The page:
OSWEGO, IL — A cornerstone in the economic growth of downtown Oswego for over a decade, the Tap House Grill is getting a much-needed renovation with the help of the village. During its Aug. 4 meeting, the village board approved an economic incentive and loan agreement worth $100,000 with the owners.
Owners Scott Ward and Mark Zych began the process in April with Corinne Cole, the village’s now-former economic development director. The process involved basic planning, use of funds, legal documents, and due diligence for the village. With Cole’s departure in late July, Village Administrator Dan Di Santo was “our go-to for the final approval from the board,” Zych said.
Under terms of the agreement, the village will issue a $20,000 economic incentive award and an $80,000 loan from the village’s Revolving Loan Fund to Tap House Grill. According to the loan agreement terms, the restaurant owners will repay the $80,000 loan over five years at 3 percent interest.
“It feels good to get good news, which is a little hard to come by these days,” Zych said. “It is great to feel supported by the village and to know that we can continue to serve the community.”
He said that the eatery needed a face-lift but never had the time or the financial means to get it done.
“With statewide shutdown, it gave us the ‘opportunity’ to still get minimal revenue but be shut down enough to do all the updates that really freshened up the unit,” he said.
In anticipation of the funds being approved, the first phase of the remodeling began in June with rebuilding of the bar — adding customer outlets for USB charging and a new granite bar top. Phase two was painting and adding new wood trim all the way around the bar, dinning room and the private dinning room.
“During that time, we freshened up the bathrooms with new paint fixtures and lighting,” Zych said. “We did close for three days in June to have a new epoxy floor installed in the kitchen. After installing new chandeliers, we brought in new tables, chairs and bar stools.”
Even though the renovations were “purely cosmetic,” Zych said it was a “breath of fresh air for a store that hadn’t seen an update in 12 years. “
“The best part is the feedback from our guests,” he said. “We hear everything from, ‘We love it all’ to ‘Scott and Mark … it’s about time.’ My favorite comment was, ‘I can’t wait to drink on this bar, when it’s legal again.'”
In a memo to the board, village staff noted that Tap House has been “essential to the economic health of the downtown for many years. Even as new restaurants and shops open in the coming year, it is critical to downtown’s success as a destination that the Tap House remain and continue to thrive as both a familiar favorite and excellent dining option.”
According to village documents, the owners approached village officials in March to request financial assistance for a planned renovation of the restaurant. Zych said that they will be renovating the basement of the property to potentially bring back additional event space and reviving a comedy club that was formerly located there, without losing the “Tap House feel.”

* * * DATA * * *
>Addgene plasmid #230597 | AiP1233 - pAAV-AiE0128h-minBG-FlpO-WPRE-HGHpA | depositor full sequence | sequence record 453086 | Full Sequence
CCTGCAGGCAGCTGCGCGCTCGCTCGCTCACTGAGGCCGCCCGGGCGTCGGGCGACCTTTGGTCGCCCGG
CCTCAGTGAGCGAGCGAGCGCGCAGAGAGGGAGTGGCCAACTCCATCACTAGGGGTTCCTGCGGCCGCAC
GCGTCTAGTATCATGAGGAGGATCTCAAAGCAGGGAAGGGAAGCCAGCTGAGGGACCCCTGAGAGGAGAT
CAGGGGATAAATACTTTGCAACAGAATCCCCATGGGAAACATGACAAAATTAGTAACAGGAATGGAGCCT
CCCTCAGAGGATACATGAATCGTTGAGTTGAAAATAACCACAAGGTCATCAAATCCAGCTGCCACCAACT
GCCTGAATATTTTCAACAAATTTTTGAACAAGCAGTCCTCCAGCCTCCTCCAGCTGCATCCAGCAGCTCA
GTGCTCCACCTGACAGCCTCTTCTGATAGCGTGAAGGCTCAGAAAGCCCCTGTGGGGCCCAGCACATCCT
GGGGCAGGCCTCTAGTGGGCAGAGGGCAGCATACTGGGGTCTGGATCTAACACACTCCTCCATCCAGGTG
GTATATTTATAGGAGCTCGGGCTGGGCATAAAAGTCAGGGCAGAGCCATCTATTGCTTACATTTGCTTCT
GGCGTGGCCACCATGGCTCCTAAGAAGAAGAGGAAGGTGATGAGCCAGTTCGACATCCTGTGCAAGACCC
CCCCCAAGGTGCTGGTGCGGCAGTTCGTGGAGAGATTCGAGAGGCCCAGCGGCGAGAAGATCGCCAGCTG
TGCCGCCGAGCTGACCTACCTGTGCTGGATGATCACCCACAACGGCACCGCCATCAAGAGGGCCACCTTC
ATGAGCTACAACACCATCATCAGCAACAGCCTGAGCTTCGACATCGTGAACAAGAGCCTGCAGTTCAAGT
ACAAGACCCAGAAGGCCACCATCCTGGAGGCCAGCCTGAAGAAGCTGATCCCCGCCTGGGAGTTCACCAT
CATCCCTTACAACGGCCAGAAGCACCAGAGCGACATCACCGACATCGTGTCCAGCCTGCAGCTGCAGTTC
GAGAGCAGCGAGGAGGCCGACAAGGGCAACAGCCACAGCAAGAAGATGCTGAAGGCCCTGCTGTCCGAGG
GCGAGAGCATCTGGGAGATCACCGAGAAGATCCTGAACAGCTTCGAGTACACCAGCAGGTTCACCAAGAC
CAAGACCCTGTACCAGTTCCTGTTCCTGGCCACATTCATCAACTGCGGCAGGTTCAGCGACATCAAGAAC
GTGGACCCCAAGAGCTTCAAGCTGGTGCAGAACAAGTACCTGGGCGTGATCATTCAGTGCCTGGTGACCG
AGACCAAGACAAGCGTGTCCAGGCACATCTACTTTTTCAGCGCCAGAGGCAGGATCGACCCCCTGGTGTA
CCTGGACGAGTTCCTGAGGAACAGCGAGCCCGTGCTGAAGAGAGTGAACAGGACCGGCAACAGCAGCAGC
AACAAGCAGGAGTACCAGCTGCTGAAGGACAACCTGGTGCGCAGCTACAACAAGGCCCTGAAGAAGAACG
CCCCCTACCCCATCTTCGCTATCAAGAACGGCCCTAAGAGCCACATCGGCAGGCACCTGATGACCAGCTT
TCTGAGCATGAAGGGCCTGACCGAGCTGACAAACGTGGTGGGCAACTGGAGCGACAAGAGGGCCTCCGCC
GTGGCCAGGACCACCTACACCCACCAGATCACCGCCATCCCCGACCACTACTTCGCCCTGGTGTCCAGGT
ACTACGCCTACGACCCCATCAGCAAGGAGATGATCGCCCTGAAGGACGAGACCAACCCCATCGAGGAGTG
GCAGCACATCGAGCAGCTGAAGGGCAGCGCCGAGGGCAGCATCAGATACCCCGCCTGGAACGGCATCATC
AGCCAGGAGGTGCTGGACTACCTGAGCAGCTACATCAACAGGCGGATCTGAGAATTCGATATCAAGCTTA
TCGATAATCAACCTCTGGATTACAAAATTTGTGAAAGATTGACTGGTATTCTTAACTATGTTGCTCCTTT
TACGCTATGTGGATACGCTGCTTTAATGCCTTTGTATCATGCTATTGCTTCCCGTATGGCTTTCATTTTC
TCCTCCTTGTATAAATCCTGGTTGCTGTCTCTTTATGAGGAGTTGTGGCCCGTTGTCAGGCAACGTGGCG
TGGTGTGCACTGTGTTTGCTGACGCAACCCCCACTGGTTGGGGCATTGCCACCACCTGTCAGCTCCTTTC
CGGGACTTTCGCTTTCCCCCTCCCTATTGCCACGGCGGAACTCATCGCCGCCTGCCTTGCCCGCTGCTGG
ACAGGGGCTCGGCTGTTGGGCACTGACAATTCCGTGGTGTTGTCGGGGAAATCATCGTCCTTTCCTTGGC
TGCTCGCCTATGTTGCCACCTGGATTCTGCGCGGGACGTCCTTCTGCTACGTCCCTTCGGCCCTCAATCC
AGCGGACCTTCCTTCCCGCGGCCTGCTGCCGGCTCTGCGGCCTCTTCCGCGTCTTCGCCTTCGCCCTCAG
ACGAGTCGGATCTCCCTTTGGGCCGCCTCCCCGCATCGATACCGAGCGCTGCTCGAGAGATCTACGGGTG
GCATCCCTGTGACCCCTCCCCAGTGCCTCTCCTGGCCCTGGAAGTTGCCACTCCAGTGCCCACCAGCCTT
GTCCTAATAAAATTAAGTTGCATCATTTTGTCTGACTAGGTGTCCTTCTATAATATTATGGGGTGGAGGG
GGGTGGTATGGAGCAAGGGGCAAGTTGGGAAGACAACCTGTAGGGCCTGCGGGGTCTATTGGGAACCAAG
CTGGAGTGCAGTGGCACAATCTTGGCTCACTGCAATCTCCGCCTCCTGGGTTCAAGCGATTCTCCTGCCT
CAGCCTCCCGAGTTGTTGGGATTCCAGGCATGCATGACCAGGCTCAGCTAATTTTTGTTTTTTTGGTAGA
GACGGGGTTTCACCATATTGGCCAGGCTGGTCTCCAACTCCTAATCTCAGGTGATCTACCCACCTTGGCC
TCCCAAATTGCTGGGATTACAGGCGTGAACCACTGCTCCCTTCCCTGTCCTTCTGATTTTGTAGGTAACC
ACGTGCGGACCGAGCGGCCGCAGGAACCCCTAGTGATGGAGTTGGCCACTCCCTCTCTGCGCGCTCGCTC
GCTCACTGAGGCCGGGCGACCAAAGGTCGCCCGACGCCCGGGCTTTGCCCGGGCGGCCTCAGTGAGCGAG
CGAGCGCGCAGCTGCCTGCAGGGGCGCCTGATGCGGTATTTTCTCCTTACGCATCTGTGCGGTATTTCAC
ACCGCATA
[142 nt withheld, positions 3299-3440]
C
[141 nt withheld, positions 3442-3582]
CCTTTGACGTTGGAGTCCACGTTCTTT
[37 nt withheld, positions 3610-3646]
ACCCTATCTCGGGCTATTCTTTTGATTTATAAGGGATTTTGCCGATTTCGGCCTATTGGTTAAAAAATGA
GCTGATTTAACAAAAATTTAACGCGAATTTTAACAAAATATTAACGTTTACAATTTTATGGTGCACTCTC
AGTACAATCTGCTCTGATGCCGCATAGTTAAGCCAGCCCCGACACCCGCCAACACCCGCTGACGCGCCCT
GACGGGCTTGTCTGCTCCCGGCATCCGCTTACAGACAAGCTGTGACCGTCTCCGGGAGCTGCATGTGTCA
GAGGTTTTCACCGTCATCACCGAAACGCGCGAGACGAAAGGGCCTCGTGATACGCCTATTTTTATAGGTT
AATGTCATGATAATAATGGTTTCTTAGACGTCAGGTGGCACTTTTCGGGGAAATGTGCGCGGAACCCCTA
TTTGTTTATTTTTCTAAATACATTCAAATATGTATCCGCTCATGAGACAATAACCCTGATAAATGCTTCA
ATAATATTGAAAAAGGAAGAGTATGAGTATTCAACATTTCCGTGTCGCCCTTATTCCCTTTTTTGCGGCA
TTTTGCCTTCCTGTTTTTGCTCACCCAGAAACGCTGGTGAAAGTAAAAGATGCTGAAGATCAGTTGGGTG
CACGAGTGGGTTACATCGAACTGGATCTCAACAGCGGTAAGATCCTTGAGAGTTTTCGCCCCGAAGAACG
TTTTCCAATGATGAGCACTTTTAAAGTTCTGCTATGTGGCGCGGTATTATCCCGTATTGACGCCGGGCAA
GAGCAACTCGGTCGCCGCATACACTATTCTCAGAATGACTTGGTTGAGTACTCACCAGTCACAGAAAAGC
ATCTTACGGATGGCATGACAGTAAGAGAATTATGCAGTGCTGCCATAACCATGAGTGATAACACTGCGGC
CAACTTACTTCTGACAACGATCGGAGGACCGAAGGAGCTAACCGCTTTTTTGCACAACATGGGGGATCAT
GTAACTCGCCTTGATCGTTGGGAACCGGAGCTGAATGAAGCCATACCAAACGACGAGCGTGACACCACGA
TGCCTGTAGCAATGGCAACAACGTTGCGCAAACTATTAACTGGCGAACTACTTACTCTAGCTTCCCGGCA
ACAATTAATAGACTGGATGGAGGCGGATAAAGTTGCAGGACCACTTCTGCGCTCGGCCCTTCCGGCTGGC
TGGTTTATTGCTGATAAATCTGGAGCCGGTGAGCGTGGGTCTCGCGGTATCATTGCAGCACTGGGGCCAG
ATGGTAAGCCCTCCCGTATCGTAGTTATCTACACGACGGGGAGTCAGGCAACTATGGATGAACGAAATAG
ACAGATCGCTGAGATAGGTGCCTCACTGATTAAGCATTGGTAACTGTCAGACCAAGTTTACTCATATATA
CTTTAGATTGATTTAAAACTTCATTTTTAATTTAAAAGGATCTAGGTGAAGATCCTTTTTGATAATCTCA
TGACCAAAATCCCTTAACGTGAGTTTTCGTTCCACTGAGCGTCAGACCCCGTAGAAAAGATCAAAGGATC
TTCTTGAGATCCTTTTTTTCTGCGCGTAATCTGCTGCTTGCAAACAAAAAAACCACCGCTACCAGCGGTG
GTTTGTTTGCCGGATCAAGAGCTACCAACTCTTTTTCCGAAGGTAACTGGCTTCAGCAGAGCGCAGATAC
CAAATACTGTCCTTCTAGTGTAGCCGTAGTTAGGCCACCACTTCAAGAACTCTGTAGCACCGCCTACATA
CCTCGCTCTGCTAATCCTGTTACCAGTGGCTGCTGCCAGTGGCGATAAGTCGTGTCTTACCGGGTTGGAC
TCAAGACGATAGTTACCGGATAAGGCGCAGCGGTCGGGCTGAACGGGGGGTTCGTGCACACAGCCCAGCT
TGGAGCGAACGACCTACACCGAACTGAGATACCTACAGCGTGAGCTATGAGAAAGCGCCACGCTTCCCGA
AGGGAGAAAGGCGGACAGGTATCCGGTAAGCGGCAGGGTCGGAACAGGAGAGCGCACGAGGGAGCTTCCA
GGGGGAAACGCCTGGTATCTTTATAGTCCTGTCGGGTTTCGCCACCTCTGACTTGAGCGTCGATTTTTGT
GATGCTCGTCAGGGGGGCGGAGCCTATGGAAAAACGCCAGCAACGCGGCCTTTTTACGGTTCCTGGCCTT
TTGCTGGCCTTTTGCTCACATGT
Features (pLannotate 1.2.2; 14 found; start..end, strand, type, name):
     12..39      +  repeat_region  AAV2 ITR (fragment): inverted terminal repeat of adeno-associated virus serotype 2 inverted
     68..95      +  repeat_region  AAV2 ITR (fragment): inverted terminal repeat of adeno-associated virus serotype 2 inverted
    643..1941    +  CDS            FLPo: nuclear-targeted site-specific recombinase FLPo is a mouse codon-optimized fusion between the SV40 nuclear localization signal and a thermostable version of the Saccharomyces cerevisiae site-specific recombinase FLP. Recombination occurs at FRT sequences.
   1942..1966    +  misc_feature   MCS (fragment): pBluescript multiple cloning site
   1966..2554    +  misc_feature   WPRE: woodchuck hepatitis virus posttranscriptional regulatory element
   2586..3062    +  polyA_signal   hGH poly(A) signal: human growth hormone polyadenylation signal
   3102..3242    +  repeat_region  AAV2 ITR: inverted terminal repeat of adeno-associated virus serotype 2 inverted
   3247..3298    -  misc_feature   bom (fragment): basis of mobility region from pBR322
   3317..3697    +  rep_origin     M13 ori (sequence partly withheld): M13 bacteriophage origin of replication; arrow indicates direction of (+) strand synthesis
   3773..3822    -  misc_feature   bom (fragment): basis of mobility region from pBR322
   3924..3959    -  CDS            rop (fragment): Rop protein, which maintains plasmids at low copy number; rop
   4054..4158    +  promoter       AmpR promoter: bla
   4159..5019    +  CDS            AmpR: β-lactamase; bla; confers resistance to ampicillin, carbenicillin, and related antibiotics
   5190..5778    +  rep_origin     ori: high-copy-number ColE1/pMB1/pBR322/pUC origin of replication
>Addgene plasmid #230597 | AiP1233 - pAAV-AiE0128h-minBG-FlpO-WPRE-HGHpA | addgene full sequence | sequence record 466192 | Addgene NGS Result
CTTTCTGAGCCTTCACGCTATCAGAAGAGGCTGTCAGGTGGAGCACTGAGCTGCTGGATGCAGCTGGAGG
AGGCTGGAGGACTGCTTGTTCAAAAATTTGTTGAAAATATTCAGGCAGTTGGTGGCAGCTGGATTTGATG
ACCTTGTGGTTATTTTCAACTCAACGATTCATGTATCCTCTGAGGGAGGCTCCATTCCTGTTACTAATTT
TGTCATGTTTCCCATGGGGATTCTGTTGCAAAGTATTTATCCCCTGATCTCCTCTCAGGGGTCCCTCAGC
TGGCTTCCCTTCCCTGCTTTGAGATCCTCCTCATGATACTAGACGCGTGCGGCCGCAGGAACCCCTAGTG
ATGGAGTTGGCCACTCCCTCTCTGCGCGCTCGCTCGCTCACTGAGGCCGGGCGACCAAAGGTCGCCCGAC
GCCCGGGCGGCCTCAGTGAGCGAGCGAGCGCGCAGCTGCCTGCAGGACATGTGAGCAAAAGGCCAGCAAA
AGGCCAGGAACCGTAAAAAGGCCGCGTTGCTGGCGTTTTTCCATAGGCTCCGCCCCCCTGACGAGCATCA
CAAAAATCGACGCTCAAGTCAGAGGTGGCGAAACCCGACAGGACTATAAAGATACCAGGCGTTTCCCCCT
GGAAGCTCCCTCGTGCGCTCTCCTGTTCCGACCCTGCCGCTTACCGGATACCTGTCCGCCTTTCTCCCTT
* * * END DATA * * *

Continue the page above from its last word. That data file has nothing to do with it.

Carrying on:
Like many other restaurants, the Tap House also faced several challenges during the pandemic. It had to lay off a lot of staff but brought them back “as quickly as we could as the sales permitted,” he said.
“Our goal was always to make sure they had a business to come back to,” Zych said. “The work we got done before the funding was mostly IOUs to companies we have great relationships with, money from our other sites, and Scott and I running up some hefty personal credit card debt. We partnered with Phoenix Builders and Teschner Painting, who have been valued team members over the years and donated some labor for this project.”
The eatery is now open for patio and indoor dining, and everyone is following the mandates laid out by the Centers for Disease Control and Prevention and the state, he said.
“We sanitize tables and chairs after every use, offer sanitizer at the door, use paper menus, and space all dinning parties 6 feet apart,” he said. “Our staff is happy to serve you even if you can’t see their smile behind the mask.”
With coronavirus cases on the rise again, Illinois could move back a phase or two in its reopening plan, putting the Tap House’s business at risk, especially with a hefty loan to repay. But Zych said as risky as this is, “it would be more risky for us to think we could survive without the remodel.”
Every single day as a business owner is a risk, he said, and with three new restaurants coming to downtown Oswego, they had to step up their games.
“Tap House is a concept that can live on for a long time, but you can’t rest on your past success. If we do have to shut down, so will everyone else,” he said. “We will do what we need to survive. Running a restaurant during these times is a lot less about winning the race and a lot more about being the last man standing. We get a lot of support from our community and our leaders, and that gives our 30-something employees of Tap House a good-looking future, even now.”
Tap House had opened in 2008 with the idea of being a community-centered, upscale-yet-casual restaurant with “addictive food and creative brew,” Zych said.
“What makes us unique is our people,” he said. “Saying that we have regulars is kind of an understatement. Our staff is what makes Tap House fun and special. Having 40 craft beers on draft doesn’t hurt, either.”
During the meeting, the board also unanimously approved a request for a video gaming license for the restaurant. Plans call for four video game terminals and an ATM to be located in a partitioned area in the restaurant bar. Two dining tables were lost to accommodate the gaming space.